INDUSTRIAL METALS / MINERALS
Future of fertiliser or fantasy? Sirius bets on new mineral
Sirius Minerals is hoping its York Potash project helps open a previously unexploited market.
Posted: Monday , 22 Jul 2013
LONDON (Reuters) -
A disputed plan to build a $1.7 billion mine in one of Britain's best-known national parks has thrown a spotlight on the obscure mineral it will dig for, a fertiliser ingredient coveted by some Chinese farmers battling for increased yields.
The York Potash project in northern England planned by London-listed Sirius Minerals would tap the world's biggest reserve of the mineral - polyhalite - and could, the company hopes, help open up a hitherto unexploited market.
But a report published last week by engineering consultancy AMEC Plc, commissioned by the North York Moors National Park, said Sirius had overstated the need to build the minehead within the park.
It also raised concerns over the potential environmental impact, forcing the company to ask for more time and sending its share price tumbling by 33 per cent over the week.
Sirius now faces the daunting task of having to assuage the park authority's concerns before it decides whether to approve the project, not to mention the challenge of raising capital totalling more than four times its $380 million stock market value to fund construction if it does get the go-ahead.
The company is therefore working to sell the idea of polyhalite as the "future of fertiliser".
Sirius sees the value of polyhalite, meaning "many salts", deriving from its blend of key nutrients. Other forms of potash do not naturally contain the same elements, which must be added by fertiliser blenders if they are required.
Its low chlorine level also attracts farmers in regions where crops such as tobacco and pineapple are sensitive to the chlorine component in traditional potassium chloride - or MOP - fertilisers, which make up about 93 per cent of annual global potash sales of between 50 and 55 million tonnes.
The existing alternative to MOP fertiliser - SOP, or sulphate of potash - is also low in chlorine and is in large supply in China. But it is sold at a premium of between 35 and 40 per cent to MOP's average price of $400 per tonne because of its high processing cost.
Sirius Chief Executive Chris Fraser believes polyhalite can exploit a resulting gap in the market.
Sirius is lining up contracts to deliver the mineral despite the uncertainty over clearance for the York Potash project. It has already secured a 10-year agreement with China's Yunnan TCT Yong-Zhe Co Ltd, under which it would sell 1 million tonnes a year to the Chinese company from 2017.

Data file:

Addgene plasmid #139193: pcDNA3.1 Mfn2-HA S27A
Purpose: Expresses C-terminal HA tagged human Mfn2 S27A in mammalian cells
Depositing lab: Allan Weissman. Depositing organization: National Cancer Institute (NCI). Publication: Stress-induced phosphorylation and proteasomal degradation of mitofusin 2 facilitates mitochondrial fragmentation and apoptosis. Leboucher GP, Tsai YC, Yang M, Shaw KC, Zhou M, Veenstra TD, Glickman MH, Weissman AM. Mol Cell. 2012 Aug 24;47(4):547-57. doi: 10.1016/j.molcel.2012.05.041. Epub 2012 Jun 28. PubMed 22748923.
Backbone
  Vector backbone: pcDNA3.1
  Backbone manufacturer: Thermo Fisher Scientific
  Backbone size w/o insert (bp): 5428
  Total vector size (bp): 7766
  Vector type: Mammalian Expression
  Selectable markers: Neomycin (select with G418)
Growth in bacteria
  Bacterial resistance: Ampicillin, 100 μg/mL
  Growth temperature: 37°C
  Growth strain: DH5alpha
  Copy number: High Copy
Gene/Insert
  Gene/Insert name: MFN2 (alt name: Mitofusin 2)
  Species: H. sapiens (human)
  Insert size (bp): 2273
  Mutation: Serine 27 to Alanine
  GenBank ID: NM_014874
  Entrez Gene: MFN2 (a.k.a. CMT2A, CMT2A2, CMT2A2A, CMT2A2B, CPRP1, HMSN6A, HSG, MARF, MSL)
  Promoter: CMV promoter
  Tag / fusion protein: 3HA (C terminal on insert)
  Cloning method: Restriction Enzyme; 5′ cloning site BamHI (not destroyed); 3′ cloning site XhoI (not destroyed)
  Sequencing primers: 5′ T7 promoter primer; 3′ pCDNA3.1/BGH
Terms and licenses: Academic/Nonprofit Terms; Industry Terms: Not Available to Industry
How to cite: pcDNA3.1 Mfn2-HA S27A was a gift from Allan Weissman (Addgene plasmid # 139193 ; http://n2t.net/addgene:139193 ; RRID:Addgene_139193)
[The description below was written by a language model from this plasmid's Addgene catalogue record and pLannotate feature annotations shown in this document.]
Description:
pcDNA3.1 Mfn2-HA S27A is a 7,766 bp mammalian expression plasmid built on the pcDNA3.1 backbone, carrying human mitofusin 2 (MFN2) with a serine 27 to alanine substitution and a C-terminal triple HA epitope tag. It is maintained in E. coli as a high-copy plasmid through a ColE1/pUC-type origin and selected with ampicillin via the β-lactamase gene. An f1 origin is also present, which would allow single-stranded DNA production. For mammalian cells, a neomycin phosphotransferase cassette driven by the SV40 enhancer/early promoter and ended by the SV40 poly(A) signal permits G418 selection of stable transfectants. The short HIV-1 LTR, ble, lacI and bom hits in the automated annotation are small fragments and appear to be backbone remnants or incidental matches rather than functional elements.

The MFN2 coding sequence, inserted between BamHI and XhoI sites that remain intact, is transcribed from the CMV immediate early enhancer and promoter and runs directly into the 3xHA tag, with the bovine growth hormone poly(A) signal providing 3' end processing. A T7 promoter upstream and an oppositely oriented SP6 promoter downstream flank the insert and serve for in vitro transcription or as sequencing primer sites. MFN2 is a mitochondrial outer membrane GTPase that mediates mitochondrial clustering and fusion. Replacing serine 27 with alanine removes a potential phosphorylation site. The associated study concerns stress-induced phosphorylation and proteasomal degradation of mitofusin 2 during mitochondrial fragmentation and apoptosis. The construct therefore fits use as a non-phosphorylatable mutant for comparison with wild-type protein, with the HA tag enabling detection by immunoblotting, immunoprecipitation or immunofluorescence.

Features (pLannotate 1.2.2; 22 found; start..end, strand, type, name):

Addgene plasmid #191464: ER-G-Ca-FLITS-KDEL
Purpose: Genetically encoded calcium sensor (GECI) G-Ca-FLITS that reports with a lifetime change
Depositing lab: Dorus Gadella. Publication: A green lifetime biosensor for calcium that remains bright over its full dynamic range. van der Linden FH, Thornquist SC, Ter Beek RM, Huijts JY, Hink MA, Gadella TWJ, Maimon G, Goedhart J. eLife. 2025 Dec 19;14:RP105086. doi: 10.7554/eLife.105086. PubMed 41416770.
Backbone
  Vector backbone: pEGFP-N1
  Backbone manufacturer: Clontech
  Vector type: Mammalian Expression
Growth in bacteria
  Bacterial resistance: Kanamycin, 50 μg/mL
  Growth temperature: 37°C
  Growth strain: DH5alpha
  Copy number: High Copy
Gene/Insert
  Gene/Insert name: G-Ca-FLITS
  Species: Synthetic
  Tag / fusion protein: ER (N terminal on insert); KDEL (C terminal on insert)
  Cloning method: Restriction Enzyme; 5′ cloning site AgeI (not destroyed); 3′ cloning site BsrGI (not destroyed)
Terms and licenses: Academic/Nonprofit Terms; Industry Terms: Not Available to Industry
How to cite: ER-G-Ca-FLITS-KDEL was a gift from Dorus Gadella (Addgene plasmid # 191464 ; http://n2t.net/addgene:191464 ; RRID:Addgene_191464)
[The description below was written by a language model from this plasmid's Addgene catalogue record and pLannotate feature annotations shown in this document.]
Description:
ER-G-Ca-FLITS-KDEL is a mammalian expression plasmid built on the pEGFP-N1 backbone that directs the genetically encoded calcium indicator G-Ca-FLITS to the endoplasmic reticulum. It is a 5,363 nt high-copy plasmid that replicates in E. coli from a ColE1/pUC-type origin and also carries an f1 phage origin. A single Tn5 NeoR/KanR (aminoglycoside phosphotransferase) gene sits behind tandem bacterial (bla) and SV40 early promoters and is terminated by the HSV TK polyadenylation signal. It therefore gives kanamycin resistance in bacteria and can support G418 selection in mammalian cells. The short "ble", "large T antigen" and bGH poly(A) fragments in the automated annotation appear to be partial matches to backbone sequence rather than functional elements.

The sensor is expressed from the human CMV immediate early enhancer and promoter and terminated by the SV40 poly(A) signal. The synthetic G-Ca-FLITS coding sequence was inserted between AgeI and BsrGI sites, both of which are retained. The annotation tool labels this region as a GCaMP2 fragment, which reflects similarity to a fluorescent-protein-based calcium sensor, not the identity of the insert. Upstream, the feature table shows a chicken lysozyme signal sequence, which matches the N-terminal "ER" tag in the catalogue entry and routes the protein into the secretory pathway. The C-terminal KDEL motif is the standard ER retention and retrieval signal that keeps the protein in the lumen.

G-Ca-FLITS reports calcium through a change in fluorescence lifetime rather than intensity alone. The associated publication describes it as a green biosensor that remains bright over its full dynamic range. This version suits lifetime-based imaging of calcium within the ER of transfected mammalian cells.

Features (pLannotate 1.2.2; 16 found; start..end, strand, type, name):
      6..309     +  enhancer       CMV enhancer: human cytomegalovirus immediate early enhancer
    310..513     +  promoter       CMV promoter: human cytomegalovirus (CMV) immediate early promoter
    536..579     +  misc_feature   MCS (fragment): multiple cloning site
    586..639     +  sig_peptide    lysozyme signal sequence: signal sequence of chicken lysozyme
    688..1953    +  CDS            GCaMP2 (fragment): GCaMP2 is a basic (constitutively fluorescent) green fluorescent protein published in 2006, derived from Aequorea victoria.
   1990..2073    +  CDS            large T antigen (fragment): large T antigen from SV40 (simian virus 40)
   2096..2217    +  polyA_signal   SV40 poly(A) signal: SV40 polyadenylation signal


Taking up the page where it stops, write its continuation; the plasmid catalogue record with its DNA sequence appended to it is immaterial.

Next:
"The demand is coming from everywhere," Fraser told Reuters.
He expects global demand will meet or even exceed the 5 million tonnes that Sirius intends to mine in the first year of production, scheduled to start in late 2016, though delays in getting approval could push that back.
In total the company has signed sales agreements totalling more than 2 million tonnes.
Some analysts are sceptical about polyhalite's potential, noting its relatively low potassium component.
"This is a project driven by a man who is extremely committed to it," said Michael Freeman, an industry consultant, referring to Fraser. "But the thing about polyhalite is that as a potash fertiliser, it is very low grade."
Polyhalite contains 14 per cent potassium, about a quarter the level in MOP fertiliser. It also contains sulphur, magnesium and calcium, all of which are used in agriculture but to lesser extents.
A report prepared in April by Integer Research for AMEC said the main value of polyhalite would come from its potassium content, despite the existence of other nutrients, which it said would be seen by most buyers as "worthless bulk".
"Either you accept Chris Fraser's proposition that this is a product whose time has come and that the world now needs sulphur and magnesium, or it's a fantasy," said Freeman.
The only company in the world currently mining polyhalite is Cleveland Potash, a subsidiary of Israel Chemicals Ltd. Its mine lies 11 miles north of Sirius's planned site but sits just outside the North York Moors' boundary.
Last year it mined just 50,000 tonnes of the mineral, a hundredth of what Sirius intends to produce annually.
"They're clearly only doing that to show the world they can do it, that it's not just Sirius who has polyhalite. They have no interest in polyhalite," said another industry consultant who did not want to be named. Cleveland declined to comment.